The Texas redistricting decision is going to make it tough sledding for the Democrats to take back the House.

11:00 PM, Jan 7, 2004 • By HUGH HEWITT

Then Pelosi went Alamo: "We will fight to the finish for Texas."

That's a wonderful image: The hyper-lefty from San Francisco leading a crusade to turn Texas into a Democratic state. I hope someone brings a video camera. Sore loser rhetoric, of course, but amusing in the extreme considering that the redistricting battle has always been about undoing a deeply unfair incumbent protection plan cooked up by judges that saddled overwhelmingly Republican Texas with a Democratic majority in its Congressional delegation. What's lovely to watch is the attempt by the suddenly soon-to-be-retired Texas Democrats to hang their outrage on the Voting Rights Act.

Martin Frost, a now very endangered Texas Democrat, hit the highest note: "The real victims are some 3.6 million Hispanics and African-Americans in Texas, and minority Americans across the nation whose fundamental voting rights will no longer be protected by federal law if the U.S. Supreme Court allows this radical, dangerous, and far-reaching decision to stand."

The immediate political consequences of the new Texas map aren't getting enough study because of their inside-baseball nature. (It is an essay for another day how such self-serving rhetoric encourages minority communities to indulge in victim-think.)

The new map locks the current Republican domination of the House into place at least until 2012 and probably until 2022. It is hard to see where Democrats can find a population trend sufficiently large to undo the 30 to 40 seat margin the GOP should have after the dust clears in November.

K Street has done the math by now, and expect the checks to continue flowing to the victors and to increase in velocity and size. Republicans remember well what it was like to be the distinct minority in the House without a prayer of majority status. The lean years are coming to the House Democrats, and they won't be limited to seven. As a result, expect more retirements from the aging warriors of the left. The absolute best part of dynamic is the reduction of Henry Waxman to the status of third-tier cable guest.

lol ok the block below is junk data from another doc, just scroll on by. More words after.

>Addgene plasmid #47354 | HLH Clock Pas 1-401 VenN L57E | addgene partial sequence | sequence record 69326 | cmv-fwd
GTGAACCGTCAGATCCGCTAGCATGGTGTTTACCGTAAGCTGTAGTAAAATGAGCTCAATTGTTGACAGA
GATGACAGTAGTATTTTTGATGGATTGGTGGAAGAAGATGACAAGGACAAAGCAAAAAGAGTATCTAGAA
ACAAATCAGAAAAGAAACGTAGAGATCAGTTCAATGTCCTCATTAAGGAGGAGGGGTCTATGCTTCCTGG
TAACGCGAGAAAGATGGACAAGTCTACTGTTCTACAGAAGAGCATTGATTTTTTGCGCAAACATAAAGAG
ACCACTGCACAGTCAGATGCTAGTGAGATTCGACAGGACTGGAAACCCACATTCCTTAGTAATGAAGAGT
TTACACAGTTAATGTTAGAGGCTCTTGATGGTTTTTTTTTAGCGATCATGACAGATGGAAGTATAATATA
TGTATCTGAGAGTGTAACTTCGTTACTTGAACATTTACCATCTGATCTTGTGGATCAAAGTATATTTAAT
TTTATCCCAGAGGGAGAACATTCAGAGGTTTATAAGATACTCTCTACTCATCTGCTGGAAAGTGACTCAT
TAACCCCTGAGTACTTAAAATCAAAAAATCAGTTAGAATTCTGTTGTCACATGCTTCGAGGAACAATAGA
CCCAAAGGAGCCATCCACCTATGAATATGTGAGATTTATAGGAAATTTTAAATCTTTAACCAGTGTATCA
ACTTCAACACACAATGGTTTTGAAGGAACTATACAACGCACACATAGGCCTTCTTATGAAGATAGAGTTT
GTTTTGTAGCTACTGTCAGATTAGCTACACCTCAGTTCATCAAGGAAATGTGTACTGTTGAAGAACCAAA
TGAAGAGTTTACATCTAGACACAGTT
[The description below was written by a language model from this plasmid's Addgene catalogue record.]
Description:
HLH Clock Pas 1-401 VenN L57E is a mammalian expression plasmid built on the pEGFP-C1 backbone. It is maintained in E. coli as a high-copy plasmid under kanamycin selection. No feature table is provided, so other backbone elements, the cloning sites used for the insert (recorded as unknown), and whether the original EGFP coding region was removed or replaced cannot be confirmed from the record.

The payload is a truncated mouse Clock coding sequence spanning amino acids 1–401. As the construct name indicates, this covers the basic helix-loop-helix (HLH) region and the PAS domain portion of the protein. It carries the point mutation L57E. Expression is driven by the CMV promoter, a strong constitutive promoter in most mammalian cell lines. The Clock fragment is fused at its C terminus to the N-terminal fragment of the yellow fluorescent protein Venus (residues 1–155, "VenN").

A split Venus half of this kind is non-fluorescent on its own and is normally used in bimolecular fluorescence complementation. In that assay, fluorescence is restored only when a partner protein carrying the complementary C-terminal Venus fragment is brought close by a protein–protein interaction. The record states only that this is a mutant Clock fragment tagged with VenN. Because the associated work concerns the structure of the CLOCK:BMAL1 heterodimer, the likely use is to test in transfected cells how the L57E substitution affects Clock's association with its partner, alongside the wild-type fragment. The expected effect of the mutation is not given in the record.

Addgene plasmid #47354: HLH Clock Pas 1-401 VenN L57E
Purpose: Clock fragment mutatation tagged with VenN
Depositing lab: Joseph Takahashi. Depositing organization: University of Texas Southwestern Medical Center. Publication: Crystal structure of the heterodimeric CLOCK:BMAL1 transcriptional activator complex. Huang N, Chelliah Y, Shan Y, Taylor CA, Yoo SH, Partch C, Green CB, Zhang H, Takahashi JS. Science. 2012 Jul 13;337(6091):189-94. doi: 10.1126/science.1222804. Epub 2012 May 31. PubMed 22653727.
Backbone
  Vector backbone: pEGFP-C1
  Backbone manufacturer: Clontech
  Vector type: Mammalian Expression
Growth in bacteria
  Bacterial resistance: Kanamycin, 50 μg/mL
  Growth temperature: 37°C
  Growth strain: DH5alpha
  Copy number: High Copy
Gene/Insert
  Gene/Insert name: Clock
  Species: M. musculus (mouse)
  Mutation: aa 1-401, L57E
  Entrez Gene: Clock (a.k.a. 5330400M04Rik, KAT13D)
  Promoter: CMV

Combine this breakthrough to enduring majority status in the House with the retirement of Democratic Senate incumbents in Florida, Georgia, both Carolinas, and Louisiana, the Thune challenge to Daschle in South Dakota, and the embarrassing candidacies of Murray and Boxer on the West Coast, and it would be amazing if Terry McAuliffe slept a wink last night. He already owns the title of worst national party chairman in history, and he's obliged to stay on through the fall.

It is funny listening to Wesley Clark talk about his tax plans. He wants to raise the top bracket to 45 percent, an idea which would be DOA in the next Congress. The same goes for all the sweeping plans of Dean, Kerry, et al. When will the media ask these statesmen-in-the-cocoon how, as president, they would deal with Tom DeLay after attempting to demonize him all these months?



The only threat to the GOP this year is George Soros and the shadowy 527 Committees he, Hollywood, and a few others are funding. But not even Soros has enough money to buy back Texas or a Democratic Senate majority. Which guarantees that the only downside for the GOP from Tuesday's decision is desperation on the left when it comes to the presidential campaign.



Hugh Hewitt is the host of The Hugh Hewitt Show, a nationally syndicated radio talkshow, and a contributing writer to The Daily Standard. His new book, In, But Not Of, has just been published by Thomas Nelson.